Yes, it’s time for another holiday concert, this time in celebration of Thanksgiving. I offer the two classic American Thanksgiving songs, “We Gather Together” and “Over the River and Through the Woods.” Also, the two familiar Hebrew classic (to my mind) songs of thanksgiving, “Tov LeHodot” from Psalm 92 and “Hodu Lashem” from Psalm 136. Also, Debbie Friedman, Mickey Katz, jazz great Slim Gaillard, They Might Be Giants, the Four Lads, Allen Sherman and the little-known Lovin’ Cohens doing an ode to delicious, overabundant food, “Noshville Katz.” We end with Groucho Marx acting out his thoughts on Thanks.

“We Gather Together” is performed by Celtic Woman, a group of Irish women who sing (wonderfully) a broad repertoire in Irish traditional mode. The group was put together in 2004 by David Downes, who was one of the musical directors of Riverdance. Here is their story, and here is their website.

I guess the Hebrew equivalent is “Tov Lehodot Lashem” (Psalm 92: “It is good to give thanks to the Lord”), sung here by a very credibly rockin’ New Zealand band, Simcha (here’s their website). The familiar tune is Reb Shlomo Carlebach’s. (Or, if you like, try this version, sung in doo-wop by Varsity Jews, a University of Toronto a capella group.)

The other classic American Thanksgiving song, of course, is “Over the River and Through the Woods.” This is a kids’ version. I found two other versions that are real gems — This one is performed by Danny Kaye and the Andrews Sisters], while this one features Alvin and the Chipmunks — but they’re both sung as Christmas songs. Great fun to listen to but wrong for the holiday at hand.

And the other classic Jewish song of thanksgiving, “Hodu Lashem Ki Tov” (Psalm 136: “Give thanks to the Lord, for He is good, for His mercy endures forever”) performed here by Ken Burgess, a ’60s-era British rocker who is now a religious Jew living in Israel. (Here’s his story.) (Your other choice is an absolutely ethereal version, set to a more familiar (to me, at least) melody, performed in pure mountain country style by the Bezalel School of International Dance and Pageantry, which is a Christian operation in Maryville, Tennessee. The singer is one Batya Segal.)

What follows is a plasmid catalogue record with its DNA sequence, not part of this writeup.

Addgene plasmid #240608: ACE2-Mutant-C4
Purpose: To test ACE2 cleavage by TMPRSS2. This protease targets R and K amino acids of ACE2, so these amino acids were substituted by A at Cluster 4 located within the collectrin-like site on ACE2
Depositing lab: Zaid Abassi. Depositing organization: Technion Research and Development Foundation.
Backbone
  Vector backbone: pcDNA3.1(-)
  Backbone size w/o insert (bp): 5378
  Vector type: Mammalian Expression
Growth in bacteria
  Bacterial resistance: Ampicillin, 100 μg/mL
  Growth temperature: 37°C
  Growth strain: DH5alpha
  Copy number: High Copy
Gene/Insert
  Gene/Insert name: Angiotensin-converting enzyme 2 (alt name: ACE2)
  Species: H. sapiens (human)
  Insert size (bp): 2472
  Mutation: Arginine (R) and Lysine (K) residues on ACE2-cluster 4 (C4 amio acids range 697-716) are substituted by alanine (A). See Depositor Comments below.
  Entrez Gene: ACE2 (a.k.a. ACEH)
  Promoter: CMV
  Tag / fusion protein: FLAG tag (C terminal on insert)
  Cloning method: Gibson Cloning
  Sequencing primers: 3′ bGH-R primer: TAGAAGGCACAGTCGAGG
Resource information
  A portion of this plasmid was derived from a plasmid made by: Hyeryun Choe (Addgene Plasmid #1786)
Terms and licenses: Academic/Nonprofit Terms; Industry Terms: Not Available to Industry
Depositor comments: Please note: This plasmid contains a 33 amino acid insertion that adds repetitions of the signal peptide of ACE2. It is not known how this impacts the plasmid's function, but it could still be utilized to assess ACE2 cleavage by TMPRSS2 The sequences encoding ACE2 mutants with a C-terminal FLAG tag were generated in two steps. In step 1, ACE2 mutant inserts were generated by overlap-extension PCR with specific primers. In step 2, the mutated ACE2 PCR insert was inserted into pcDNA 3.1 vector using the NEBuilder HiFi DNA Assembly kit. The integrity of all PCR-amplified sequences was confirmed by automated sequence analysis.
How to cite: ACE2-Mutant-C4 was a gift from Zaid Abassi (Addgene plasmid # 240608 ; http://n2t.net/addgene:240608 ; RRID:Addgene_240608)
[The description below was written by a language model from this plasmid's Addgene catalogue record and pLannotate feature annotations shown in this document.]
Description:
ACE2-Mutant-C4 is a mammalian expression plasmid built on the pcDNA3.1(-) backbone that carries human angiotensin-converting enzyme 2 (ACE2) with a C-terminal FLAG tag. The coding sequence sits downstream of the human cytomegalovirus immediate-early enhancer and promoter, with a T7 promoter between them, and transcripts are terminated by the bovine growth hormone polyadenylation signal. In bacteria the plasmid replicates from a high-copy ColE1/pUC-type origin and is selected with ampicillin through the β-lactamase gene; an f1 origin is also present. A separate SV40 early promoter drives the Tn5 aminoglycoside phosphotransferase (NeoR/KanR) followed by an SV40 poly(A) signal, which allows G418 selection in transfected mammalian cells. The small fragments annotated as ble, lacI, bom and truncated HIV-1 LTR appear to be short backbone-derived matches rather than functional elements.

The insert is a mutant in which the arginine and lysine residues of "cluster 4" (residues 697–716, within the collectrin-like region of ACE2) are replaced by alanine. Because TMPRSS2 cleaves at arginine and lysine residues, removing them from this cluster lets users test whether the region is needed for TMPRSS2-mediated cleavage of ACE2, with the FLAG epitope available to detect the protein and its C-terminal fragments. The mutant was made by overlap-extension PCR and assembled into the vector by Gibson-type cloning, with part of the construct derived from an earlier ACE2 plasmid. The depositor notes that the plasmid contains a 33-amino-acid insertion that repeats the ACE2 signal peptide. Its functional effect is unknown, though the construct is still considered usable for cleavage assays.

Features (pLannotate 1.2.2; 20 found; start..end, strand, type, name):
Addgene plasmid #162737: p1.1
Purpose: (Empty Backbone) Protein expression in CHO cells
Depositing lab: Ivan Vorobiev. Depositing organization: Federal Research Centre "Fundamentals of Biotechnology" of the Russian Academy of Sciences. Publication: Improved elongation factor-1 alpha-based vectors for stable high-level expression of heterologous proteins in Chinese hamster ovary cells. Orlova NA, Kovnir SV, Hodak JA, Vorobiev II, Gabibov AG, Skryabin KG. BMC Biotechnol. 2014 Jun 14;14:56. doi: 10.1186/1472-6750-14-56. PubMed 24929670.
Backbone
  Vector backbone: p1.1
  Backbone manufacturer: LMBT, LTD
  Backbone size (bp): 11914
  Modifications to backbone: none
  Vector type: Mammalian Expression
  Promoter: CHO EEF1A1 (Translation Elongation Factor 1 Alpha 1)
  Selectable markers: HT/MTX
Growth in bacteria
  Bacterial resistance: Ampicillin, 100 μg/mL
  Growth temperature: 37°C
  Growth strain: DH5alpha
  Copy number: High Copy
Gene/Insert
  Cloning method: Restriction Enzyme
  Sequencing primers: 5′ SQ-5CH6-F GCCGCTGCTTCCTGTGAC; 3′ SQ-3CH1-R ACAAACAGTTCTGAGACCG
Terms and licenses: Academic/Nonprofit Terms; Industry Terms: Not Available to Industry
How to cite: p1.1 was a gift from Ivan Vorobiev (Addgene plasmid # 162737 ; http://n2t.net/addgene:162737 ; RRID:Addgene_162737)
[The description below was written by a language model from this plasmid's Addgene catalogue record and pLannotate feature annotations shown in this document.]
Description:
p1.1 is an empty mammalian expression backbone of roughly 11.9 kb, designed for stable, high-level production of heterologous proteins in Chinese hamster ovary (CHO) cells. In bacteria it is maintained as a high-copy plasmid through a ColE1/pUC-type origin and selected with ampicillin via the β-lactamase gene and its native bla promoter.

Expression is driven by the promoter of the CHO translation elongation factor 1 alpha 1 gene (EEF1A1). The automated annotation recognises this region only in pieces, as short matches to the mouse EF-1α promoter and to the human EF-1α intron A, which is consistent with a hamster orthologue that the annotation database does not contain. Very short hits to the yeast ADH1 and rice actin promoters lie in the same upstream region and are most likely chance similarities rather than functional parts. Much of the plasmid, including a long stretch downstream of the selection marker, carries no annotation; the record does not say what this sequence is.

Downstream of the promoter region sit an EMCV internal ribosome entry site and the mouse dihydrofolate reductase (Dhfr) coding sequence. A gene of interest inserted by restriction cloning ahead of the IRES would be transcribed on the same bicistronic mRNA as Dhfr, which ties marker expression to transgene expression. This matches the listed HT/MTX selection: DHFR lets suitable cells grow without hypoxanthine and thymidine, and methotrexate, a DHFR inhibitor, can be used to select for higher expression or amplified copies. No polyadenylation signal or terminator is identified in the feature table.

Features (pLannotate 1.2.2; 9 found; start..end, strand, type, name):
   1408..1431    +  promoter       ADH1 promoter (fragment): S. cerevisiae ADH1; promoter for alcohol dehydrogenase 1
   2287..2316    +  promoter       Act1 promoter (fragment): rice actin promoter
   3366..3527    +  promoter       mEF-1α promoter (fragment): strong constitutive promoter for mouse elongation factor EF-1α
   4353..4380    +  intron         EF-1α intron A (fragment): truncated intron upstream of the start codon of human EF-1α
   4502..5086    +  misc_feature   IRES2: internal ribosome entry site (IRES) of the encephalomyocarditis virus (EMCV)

No respectable Thanksgiving concert that calls itself Jewish would be complete without Debbie Friedman’s vegetarian hymn to the holiday, “Happy Thanksgiving, hurray, hurray, hurray.” This is why the holiday’s other name, so it’s said, is the Turkeys’ Yom HaShoah.

Turkey being the holiday’s heart and soul (and kishkes and stuffing), one who has not heard the Classic Song of Turkey has not fulfilled the holiday’s commandments. So here it is: “Istanbul (Was Constantinople),” performed by They Might Be Giants with accompanying visuals by Warner Brothers’ Tiny Toons. I’m pretty sure the accordion is played by the Forward’s own art director, Kurt Hoffman. Also highly, highly recommended: the great 1953 version by the Four Lads — it’s one of my favorite tracks of all time (plus the words are easier to follow).

Now we have arrived at the true heart of the holidays, lots and lots of food. Here’s the immortal Mickey Katz singing his ode to the delicatessen, “Sixteen Tons.”

Speaking of Jews and food, here is an incredible find from 1946, “Dunkin’ Bagel,” sung by an unjustly neglected jazz guitarist and songwriter with strong early rock-rhythm and blues leanings, Slim Gaillard, performing here with his band, the Baker’s Dozen.

Allen Sherman, he of “My Son, the Folk Singer” and “Hello Mudda, Hello Fadda,” sings an ode to food he calls “Hungarian Goulash,” I suppose because it highlights things you might like to eat if you’re hungary.

Make sure you’re sitting down for this one. It’s a killer: The Lovin’ Cohens, apparently a one-hit wonder group about whom I know nothing, doing a great send-up of the Lovin’ Spoonful, called “Noshville Katz.”

Finally, I leave you with Groucho Marx and his brothers in an excerpt from “A Day at the Races” in which Groucho gives us a (dubious) lesson in the uses of “Thank You.” Chag Sameach to all.